Defendant Earns GED through JCS Program
11/15/2011The efforts of a group of JCS and community members in Osceola County are starting to pay off. This November JCS is proud to celebrate the first GED earned by a member the free adult education program.
Started in 2010, this program assists people in preparing for a test to obtain the equivalent of a high school diploma. It utilizes a combination of live instruction and assistance with self-guided studies through McGraw Hill software in Osceola’s ten seat JCS computer lab. The services are free for any person without a high school diploma or GED.
“This is a great program for the community,” said program instructor Ramon Rodriguez, “it shows that we want to give back to them.”
Mr. Henderson, the program’s first graduate completed and passed all of the required coursework and tests, so he was able to obtain a voucher to take the Florida GED Tests for free as well.
Dennis Moon noticed a distinct need for this kind of assistance in the Osceola area while working with probationers. He quickly discerned that defendants without high-school education had more difficulty finding adequate employment and were more likely to end up back in the probation office for another charge.
These observations are backed up outside of the probation office as well. According to statistics release by the US Census Bureau in 2010, the average pay for full-time workers with a high school diploma or equivalent education was 64% higher than that of the average pay for those with no high school and 23% higher than the average pay for those with only some high school. In addition, while the average unemployment rate in 2010 was published as 8.2%, people without a diploma or equivalent education experienced an average of 14.9% unemployment. Thus, Moon took the time to gather the information and resources to develop the program to start in Osceola County.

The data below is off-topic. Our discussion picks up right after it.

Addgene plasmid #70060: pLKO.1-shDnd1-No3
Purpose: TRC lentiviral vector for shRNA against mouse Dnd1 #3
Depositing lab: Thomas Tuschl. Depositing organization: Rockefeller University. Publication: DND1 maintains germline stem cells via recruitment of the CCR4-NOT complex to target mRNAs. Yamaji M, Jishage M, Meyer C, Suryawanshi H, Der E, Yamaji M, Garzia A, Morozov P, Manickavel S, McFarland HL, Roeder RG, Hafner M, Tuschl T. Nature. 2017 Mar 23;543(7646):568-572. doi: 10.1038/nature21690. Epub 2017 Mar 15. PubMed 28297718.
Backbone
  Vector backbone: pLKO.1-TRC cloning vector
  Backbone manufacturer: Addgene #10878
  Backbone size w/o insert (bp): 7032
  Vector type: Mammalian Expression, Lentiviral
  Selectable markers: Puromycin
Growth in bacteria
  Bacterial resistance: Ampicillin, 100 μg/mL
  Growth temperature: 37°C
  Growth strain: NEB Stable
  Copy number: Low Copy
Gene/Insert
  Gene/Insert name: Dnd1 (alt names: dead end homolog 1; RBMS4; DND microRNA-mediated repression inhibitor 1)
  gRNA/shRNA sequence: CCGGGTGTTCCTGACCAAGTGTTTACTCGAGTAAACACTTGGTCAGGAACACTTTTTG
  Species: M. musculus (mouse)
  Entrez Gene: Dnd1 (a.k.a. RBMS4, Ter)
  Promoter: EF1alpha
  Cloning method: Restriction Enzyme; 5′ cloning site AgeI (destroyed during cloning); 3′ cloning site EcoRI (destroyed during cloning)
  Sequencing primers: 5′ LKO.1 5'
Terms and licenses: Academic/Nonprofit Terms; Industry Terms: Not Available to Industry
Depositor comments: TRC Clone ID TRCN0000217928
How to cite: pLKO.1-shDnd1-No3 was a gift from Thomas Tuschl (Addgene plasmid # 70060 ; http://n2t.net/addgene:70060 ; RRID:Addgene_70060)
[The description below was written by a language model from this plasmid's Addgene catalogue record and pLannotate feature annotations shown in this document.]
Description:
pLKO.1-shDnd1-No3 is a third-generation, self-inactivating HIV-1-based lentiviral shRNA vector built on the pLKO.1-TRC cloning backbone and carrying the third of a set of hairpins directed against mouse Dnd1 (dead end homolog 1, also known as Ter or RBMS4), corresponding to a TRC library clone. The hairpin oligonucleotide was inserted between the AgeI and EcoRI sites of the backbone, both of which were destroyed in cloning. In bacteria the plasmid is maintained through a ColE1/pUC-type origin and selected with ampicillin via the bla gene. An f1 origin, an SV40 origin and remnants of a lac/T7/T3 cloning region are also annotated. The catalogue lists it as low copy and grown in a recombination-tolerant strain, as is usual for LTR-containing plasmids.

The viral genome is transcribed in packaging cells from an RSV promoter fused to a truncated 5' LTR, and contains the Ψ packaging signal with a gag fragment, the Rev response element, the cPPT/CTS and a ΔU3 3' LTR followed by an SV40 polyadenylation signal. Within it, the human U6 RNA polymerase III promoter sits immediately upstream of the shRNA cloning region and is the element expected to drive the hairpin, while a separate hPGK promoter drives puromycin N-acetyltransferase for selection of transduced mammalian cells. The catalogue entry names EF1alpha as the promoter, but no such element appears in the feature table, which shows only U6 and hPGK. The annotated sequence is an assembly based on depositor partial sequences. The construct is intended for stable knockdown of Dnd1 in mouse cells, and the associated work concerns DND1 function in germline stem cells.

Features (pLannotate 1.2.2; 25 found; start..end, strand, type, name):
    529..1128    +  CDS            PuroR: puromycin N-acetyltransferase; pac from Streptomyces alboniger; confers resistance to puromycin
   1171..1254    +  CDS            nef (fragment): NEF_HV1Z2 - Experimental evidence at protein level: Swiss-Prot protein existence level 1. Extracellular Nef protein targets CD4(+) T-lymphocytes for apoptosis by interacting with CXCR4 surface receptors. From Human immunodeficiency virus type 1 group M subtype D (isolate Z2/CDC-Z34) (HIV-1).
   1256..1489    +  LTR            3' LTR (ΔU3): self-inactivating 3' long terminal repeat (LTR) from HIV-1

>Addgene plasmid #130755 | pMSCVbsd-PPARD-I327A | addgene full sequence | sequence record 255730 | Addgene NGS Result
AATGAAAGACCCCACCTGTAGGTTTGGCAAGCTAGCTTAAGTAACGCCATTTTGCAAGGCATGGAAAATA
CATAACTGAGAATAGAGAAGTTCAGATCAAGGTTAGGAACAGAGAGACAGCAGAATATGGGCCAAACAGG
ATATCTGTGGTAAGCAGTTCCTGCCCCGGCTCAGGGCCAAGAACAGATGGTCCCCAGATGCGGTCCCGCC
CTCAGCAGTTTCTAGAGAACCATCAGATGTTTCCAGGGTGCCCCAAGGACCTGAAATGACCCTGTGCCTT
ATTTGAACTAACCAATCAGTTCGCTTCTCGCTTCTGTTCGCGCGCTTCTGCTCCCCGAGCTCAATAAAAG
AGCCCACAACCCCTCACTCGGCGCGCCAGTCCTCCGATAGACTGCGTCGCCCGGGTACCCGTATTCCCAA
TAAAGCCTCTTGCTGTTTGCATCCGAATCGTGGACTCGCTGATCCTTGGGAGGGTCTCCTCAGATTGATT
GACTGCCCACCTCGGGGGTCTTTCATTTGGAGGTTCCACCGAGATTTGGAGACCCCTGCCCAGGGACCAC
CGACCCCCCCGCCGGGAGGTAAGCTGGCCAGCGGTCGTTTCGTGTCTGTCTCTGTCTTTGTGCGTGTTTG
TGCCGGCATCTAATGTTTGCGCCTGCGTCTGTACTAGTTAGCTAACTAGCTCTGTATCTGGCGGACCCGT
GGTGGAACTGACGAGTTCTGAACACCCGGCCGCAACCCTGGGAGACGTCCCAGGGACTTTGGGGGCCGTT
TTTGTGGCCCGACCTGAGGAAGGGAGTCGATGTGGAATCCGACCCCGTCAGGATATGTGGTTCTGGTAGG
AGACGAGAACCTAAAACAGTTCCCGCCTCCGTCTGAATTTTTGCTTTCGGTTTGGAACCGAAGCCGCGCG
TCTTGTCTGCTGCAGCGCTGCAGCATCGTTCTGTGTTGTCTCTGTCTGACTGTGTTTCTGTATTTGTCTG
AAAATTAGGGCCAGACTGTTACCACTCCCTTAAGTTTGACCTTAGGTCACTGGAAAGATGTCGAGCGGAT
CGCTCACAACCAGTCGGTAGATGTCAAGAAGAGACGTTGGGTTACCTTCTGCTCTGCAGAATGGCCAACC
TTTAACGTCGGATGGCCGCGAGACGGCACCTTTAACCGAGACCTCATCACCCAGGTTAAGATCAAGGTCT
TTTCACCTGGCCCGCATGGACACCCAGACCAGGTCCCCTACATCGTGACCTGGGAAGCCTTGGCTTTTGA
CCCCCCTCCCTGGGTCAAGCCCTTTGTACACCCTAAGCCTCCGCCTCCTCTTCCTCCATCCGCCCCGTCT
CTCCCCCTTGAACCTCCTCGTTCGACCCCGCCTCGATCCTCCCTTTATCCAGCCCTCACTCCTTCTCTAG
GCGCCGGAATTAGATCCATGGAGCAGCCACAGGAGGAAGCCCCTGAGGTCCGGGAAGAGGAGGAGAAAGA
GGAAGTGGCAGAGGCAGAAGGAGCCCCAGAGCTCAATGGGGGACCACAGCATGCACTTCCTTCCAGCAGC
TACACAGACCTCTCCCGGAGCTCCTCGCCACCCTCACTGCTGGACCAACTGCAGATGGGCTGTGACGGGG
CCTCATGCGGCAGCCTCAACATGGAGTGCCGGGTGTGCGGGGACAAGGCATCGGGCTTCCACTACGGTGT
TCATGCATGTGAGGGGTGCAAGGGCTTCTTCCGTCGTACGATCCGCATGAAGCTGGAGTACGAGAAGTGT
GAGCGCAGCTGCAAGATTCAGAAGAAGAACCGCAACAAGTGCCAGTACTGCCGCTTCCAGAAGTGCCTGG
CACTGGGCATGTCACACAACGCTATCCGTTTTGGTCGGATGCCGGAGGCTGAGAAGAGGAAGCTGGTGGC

Today the free adult education program is flourishing with a class near capacity and its first graduate. “It’s been amazing to see an idea become a reality,” said Moon, “I have been working in the probation field for over a decade and it has been my goal to prove to the public that we are here to do more than simply supervise people, to make a difference in their lives and their families lives and when I saw that we helped a person get their GED, I felt that we can achieve that goal.”